What to Consider When Using Distillers Grain
Most cattle producers have already begun their winter-feeding programs for this winter. Most operations feed hay throughout the winter and that can become quite expensive. With this year’s weather, hay supplies may be limited and quality not the best. To keep cattle at their appropriate body condition, producers may need to think about supplemental feeding. There are several feeds and byproducts that could be incorporated into your system.
There has been an increased interest in feeding distillers grains in the past couple of months since the ethanol plant in Raeford opened. Distillers grains are byproducts from corn milling. There are two processes associated with corn milling – wet and dry milling. Wet milling produces byproduct feeds of corn gluten meal and corn gluten feed. Dry milling produces distillers grains, dried distillers grains, wet distillers grains, and condensed solubles. Since there have been many questions about the use of distillers grains, I want to focus on some things to consider. Distillers grains have been used to feed over a long time period, but monitoring cattle intake should be considered.
Things to consider when feeding dried distiller’s products:
- All products are high in Phosphorus (P), so there is a greater potential for an imbalance of Calcium to Phosphorus ratio (Ca:P).
- Distillers grain can be highly variable in their dry matter and nutrient content. There can be inconsistencies in the product, so it is recommended to send a sample off for each batch to know what you are feeding.
- Sulfur levels can be an issue. The last time the plant was open, sulfur levels were not an issue, but they should be monitored. Sulfur toxicity called PEM can occur.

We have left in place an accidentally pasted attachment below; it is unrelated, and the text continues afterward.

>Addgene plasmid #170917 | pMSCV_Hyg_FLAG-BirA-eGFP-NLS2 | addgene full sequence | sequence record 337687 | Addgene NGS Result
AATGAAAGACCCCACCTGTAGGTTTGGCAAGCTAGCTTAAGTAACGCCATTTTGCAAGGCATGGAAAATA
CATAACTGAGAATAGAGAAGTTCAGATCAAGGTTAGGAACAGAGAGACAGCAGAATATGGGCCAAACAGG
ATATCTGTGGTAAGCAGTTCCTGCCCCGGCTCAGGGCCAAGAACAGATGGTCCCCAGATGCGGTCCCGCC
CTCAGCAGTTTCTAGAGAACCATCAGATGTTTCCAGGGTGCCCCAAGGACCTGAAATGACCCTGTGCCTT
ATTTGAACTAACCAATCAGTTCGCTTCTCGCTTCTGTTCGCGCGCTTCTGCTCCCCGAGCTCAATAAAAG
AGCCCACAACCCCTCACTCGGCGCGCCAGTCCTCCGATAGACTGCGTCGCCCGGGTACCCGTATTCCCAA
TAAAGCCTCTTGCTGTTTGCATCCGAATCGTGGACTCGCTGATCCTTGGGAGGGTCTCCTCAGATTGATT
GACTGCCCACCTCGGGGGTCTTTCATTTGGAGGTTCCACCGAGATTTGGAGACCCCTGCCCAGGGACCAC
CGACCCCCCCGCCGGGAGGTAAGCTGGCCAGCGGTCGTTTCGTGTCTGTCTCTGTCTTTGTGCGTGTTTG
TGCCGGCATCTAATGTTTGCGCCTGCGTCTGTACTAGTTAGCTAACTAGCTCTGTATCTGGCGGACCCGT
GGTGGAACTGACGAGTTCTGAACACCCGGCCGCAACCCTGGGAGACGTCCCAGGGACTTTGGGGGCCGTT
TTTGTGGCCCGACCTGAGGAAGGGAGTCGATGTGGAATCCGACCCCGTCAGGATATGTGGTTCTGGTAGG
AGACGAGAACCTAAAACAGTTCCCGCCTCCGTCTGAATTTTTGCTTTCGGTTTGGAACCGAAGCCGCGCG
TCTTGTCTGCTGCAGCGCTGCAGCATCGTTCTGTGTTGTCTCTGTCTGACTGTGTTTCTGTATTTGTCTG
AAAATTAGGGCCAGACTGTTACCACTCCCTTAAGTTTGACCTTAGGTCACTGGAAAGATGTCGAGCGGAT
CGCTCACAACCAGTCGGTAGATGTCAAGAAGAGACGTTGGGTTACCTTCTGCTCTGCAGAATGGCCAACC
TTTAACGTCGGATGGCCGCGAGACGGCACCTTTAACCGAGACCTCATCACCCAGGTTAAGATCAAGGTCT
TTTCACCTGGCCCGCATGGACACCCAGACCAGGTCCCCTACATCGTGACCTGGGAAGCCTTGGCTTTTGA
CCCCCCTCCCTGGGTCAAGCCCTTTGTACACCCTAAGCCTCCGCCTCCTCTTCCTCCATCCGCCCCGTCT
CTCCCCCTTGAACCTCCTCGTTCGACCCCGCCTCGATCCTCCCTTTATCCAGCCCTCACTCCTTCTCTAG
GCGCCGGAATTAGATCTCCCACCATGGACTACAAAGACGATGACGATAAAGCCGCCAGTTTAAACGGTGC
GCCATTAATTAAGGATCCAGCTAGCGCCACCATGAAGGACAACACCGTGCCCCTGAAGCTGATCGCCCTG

Things to consider when feeding wet and syrup products:
- Dried distillers grains (DDG) can be kept for several years in a commodity shed.
- Wet distillers grains (WDG) keep for 2-3 weeks during the summer and longer in the winter. Cover with plastic and consider putting it on plastic-covered floor.
- It’s hard to mix the product. You will need to consider your feeding and handling program to make sure you are able to mix it correctly. It is difficult to feed the wet cake without a mixer wagon and front-end loader.
- Cattle like to drink/lick the condensed soluble product and can over consume. It should not be fed free choice. Figure out how to limit the amount of the product that is fed. Some people have put a bolt in the wheel of the lick tank to slow down the cows’ consumption.
- Odor and flies can be a problem when feeding the wet cake. Consider storing outside under a cover to minimize problems. Another option is to store in drums with a plastic liner to keep oxygen from getting to the product.
No matter which feeding program you use, consider the feeding infrastructure – do you have the infrastructure in place to feed these ingredients? Consider how to set it up so you are getting the most out of the feeds and are able to mix and feed it correctly/efficiently. Always get an analysis – this is the only way you know what you are feeding. Do some research and figure the economics of what you want to feed. Just because a feed is free or cheap does not mean it is a good deal. There can be hidden handling costs and extra labor involved to handle the feed. Take time and decide what is best for your farm.
For more information, please contact Taylor Chavis, Extension Livestock Agent with North Carolina Cooperative Extension, Robeson County Center, at 671-3276, by E-mail at Taylor_Chavis@ncsu.edu, or visit our website at https://robeson.ces.ncsu.edu/. North Carolina State University and North Carolina A&T State University commit themselves to positive action to secure equal opportunity regardless of race, color, creed, national origin, religion, sex, age, veteran status, or disability. In addition, the two Universities welcome all persons without regard to sexual orientation.